Saudi Arabia sentenced five people to death on Monday for the killing of Washington Post columnist and royal family critic Jamal Khashoggi, who was murdered in the Saudi Consulate in Istanbul last year by a team of Saudi agents.
The killing of Khashoggi stunned the international community and also many Saudi citizens, who were deeply shocked that a Saudi national could be killed by 15 government agents inside one of the kingdom's consulates.
Another three people were sentenced to prison for a combined 24 years, according to a statement read by the attorney general's office on Saudi state TV. No individual breakdown for the sentencing was given.
In total, 11 people were on trial in Saudi Arabia for the killing, but the government has not made their names public. All can appeal the preliminary verdicts.
While the case in Saudi Arabia has largely concluded, questions still linger in the international court of public opinion about Crown Prince Mohammed bin Salman's culpability in the slaying.
Khashoggi had walked into his country's consulate in Istanbul for a scheduled appointment to pick up documents that would allow him to marry his Turkish fiance. He never walked out and his body has not been found.
The October 2, 2018 slaying brought into sharp focus the very concerns over human rights that Khashoggi had spent the last year of his life in exile in the U.S. writing about in columns for The Washington Post — and the reason he may have been targeted.
In Washington, Congress has said it believes Prince Mohammed is “responsible for the murder,” despite Saudi insistence he had no involvement in the operation, which involved several agents who worked directly for the 34-year-old prince.
President Donald Trump has condemned the killing but he's stood by the crown prince and defended U.S.-Saudi ties. Washington has sanctioned 17 Saudis suspected of being involved, though not Prince Mohammed.
Among those sanctioned is Saud al-Qahtani, a hawkish former adviser to the crown prince whom the Saudi attorney general's office said Monday had no proven involvement in the killing.
Riyadh's criminal court also ordered that Saudi consul-general in Istanbul at the time, Mohammed al-Otaibi, be released from prison after the verdicts were announced, according to state TV.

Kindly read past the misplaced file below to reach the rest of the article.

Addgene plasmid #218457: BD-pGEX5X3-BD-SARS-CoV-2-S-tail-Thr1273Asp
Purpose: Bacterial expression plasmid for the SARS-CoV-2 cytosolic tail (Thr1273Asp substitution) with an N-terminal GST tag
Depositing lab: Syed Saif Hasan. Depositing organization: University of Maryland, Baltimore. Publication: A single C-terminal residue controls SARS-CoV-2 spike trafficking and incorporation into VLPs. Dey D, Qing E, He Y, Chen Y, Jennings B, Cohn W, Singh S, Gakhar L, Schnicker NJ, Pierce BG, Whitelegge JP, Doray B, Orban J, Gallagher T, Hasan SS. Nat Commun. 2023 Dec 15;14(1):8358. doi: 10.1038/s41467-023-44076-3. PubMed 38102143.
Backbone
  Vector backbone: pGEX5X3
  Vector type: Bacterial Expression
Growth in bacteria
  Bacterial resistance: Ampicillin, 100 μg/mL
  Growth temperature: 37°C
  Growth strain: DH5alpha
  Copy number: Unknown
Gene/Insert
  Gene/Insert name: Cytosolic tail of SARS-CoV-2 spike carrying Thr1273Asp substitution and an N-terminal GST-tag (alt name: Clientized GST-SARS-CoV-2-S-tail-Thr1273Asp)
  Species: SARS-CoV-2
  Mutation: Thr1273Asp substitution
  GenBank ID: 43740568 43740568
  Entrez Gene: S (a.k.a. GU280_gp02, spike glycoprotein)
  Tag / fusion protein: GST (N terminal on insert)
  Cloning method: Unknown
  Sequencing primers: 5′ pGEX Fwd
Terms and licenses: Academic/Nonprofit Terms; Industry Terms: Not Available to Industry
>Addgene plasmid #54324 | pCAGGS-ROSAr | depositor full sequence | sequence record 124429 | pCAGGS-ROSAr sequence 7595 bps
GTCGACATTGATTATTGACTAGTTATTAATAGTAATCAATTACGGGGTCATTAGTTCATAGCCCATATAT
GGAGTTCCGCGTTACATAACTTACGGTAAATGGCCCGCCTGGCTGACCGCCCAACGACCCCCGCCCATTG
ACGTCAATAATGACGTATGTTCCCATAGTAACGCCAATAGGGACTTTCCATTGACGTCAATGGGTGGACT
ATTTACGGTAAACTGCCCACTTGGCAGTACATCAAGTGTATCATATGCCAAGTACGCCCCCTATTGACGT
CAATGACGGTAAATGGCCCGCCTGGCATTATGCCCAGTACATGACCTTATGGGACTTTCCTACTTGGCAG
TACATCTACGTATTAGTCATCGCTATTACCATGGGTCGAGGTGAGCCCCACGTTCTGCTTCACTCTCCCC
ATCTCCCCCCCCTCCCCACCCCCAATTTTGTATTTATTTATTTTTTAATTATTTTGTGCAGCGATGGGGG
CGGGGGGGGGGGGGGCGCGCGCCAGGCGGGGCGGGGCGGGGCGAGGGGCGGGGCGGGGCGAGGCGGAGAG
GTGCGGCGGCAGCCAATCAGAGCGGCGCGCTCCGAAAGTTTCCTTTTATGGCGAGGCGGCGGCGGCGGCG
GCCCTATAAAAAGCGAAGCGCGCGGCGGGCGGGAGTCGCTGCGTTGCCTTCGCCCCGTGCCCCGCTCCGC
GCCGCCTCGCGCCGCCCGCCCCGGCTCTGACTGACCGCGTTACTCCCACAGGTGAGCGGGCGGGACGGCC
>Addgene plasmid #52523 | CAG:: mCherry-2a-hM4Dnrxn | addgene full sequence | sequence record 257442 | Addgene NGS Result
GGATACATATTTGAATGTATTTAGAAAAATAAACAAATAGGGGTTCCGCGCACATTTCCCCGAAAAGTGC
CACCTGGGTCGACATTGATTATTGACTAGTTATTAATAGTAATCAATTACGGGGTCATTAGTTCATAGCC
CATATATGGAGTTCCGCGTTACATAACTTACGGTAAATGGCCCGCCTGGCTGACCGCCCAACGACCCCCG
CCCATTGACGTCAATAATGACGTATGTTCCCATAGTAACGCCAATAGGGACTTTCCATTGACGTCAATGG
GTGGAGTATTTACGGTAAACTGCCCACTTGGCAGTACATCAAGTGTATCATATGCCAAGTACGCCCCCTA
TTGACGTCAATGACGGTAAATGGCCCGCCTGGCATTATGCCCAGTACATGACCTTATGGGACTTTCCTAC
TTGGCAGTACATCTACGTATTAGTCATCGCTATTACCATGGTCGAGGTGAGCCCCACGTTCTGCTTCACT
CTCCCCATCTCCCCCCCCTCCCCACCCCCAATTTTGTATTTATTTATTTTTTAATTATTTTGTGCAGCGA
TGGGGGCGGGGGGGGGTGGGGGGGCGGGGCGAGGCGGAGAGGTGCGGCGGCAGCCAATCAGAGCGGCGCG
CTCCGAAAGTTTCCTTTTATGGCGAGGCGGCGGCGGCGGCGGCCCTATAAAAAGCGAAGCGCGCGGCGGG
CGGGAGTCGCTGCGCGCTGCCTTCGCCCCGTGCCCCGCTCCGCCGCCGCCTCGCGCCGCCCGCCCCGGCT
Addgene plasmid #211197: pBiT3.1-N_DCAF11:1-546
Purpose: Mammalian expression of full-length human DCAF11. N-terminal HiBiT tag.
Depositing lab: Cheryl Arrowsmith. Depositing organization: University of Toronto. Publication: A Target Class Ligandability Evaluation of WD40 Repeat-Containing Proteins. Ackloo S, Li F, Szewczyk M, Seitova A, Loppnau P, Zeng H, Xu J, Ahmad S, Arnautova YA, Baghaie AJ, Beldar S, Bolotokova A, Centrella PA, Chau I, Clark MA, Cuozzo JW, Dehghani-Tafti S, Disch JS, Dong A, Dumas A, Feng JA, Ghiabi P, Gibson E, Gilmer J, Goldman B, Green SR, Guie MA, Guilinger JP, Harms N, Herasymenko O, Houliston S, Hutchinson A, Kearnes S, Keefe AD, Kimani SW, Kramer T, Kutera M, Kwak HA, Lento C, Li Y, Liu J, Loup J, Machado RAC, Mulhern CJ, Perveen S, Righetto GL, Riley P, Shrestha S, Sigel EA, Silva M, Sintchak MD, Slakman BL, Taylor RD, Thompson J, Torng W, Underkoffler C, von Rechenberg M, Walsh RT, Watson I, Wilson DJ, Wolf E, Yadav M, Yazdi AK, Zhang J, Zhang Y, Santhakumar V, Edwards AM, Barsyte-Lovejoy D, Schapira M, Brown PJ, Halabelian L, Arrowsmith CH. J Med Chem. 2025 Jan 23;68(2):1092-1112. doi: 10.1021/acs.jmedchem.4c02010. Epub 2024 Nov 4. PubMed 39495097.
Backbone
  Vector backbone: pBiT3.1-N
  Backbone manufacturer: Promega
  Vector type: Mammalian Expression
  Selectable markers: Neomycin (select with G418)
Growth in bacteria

Al-Otaibi, however, has also been sanctioned by the U.S. due to his “involvement in gross violations of human rights." The U.S.
Department of State has also issued travel bans against the consul general's immediately family.
After holding nine sessions, the trial concluded that there was no previous intent by those found guilty to murder, according to a statement read by Shaalan al-Shaalan, a spokesperson from the attorney general's office, and broadcast on state TV. Al-Shaalan said the attorney general's office is looking into the verdicts to see whether it will appeal.
The trials of the accused were carried out in near-total secrecy, though a handful of diplomats, including from Turkey, as well as members of Khashoggi's family were allowed to attend the sessions.
Agnes Callamard, a UN special rapporteur who authored an inquiry into Khashoggi's killing, has previously said the search for justice must not be left to the Saudi judicial system, which is “so vulnerable to political interference.”
Callamard reacted to the verdicts announced from Riyadh by tweeting that "the travesty of investigation, prosecution and justice continues" in Saudi Arabia.
Meanwhile, numerous critics of the Saudi crown prince remain imprisoned and face trial for their acts of dissent.
In Turkey, Yasin Aktay, a member of Turkey's ruling party and a friend of Khashoggi's, criticized the verdict, saying the Saudi court had failed to bring the real perpetrators to justice. Her also lamented that the trial was not transparent.
"The prosecutor sentenced five hit men to death but did not touch those who were behind the five," Aktay told The Associated Press. "These are people who cannot even use the bathroom without the permission of their superiors."
"The verdict neither meets the expectations of the public conscience nor the feeling of justice," he said.
Although Khashoggi's killing tarnished Prince Mohammed's reputation internationally, he is hugely popular at home, especially among young Saudis happy with the social changes he's ushered in.
Meanwhile, Saudi Arabia has over the past months launched efforts to open up the notoriously closed-off country to tourists and travelers from around the world as part of a push by the crown prince to boost the economy and change perceptions of the kingdom.